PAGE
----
Newborn babies have 300 bones (by age 5 the amount of bones merges to 206).
It may be difficult to imagine when looking at a tiny newborn baby, but that infant has around 300 bones — and those bones are growing and changing shape every day.
Adults, on the other hand, have 206 bones, which make up about 15 percent of their body weight.
Wait — did we really just say that babies have nearly 100 more bones than adults? How is that possible?
Well, even though bones appear to be tough and rigid, they’re actually made up of living tissue and calcium that’s always being built up and discarded throughout your life.
As your baby grows into childhood, much of that cartilage will be replaced by actual bone. But something else happens, which explains why 300 bones at birth become 206 bones by adulthood.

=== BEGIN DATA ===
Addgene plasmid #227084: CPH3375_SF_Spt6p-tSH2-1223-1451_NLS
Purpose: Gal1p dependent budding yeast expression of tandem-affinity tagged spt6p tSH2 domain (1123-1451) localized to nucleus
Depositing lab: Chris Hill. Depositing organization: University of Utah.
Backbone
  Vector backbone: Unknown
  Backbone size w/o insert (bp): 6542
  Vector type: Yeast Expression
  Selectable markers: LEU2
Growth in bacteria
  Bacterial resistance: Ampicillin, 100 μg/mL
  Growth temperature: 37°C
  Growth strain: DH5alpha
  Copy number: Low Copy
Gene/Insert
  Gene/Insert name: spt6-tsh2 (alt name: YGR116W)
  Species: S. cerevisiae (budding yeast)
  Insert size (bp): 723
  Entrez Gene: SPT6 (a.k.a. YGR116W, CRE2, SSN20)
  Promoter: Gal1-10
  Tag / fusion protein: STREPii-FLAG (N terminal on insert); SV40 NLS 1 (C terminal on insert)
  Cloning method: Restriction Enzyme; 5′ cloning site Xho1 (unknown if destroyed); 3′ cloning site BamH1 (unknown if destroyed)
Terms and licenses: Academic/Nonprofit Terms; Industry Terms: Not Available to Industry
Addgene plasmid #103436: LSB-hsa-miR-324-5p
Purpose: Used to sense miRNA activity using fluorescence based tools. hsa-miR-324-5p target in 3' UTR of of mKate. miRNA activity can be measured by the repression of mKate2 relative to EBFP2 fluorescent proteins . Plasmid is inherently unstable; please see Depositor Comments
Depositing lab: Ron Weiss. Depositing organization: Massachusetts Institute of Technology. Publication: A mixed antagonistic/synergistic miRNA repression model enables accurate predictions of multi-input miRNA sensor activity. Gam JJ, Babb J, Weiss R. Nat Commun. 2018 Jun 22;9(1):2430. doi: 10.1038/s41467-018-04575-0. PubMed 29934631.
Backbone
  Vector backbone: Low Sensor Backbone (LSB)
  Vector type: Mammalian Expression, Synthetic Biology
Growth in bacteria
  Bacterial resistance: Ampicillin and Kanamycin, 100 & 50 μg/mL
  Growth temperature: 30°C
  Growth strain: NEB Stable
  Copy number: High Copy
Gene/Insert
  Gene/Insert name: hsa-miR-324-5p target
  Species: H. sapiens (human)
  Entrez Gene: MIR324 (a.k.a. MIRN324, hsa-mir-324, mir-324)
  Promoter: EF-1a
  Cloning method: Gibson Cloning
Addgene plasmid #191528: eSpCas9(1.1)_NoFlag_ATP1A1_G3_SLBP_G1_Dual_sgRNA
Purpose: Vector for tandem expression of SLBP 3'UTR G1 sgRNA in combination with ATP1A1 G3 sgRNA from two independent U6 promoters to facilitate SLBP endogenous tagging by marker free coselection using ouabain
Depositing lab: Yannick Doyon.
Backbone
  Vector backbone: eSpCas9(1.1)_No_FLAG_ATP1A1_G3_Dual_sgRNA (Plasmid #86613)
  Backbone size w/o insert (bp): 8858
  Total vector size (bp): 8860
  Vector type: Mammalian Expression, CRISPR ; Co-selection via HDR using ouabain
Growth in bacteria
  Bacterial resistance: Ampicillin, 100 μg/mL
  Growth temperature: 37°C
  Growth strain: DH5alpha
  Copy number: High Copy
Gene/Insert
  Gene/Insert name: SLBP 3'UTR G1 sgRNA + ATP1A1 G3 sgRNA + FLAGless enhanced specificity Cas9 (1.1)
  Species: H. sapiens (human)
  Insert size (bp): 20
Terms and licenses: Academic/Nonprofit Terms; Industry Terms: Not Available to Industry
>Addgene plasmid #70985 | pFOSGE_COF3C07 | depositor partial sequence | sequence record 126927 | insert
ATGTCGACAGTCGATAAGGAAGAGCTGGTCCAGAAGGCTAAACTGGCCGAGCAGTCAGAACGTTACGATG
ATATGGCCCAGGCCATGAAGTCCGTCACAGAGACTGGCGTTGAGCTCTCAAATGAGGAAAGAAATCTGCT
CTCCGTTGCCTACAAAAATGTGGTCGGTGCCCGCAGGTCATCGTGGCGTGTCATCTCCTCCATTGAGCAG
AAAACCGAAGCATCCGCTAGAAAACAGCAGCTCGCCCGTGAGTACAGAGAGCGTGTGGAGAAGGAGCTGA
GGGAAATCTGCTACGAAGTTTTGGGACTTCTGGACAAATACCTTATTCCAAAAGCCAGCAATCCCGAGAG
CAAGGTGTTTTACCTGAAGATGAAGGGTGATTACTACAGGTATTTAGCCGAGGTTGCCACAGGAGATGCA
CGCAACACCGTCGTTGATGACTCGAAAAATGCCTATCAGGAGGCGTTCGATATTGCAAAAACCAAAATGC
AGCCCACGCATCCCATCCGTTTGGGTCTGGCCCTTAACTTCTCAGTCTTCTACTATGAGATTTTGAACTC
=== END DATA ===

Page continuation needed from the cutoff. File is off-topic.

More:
Many of your baby’s bones will fuse together, which means the actual number of bones will decrease. The space that separates the ends of two bones that eventually fuse is also cartilage, like the tissue you have in the tip of your nose.
The fusing of bones occurs throughout the body. You may notice that there are one or more soft spaces in between the bones in your baby’s skull. These “soft spots” may even freak you out a bit, but they’re perfectly normal. They’re called fontanelles, and they’ll eventually close as bones grow together.
Replacing cartilage with fused bone begins when tiny blood vessels — called capillaries — deliver nutrient-rich blood to osteoblasts, the cells that form bones. Osteoblasts create bone that covers cartilage at first and then ultimately replaces it.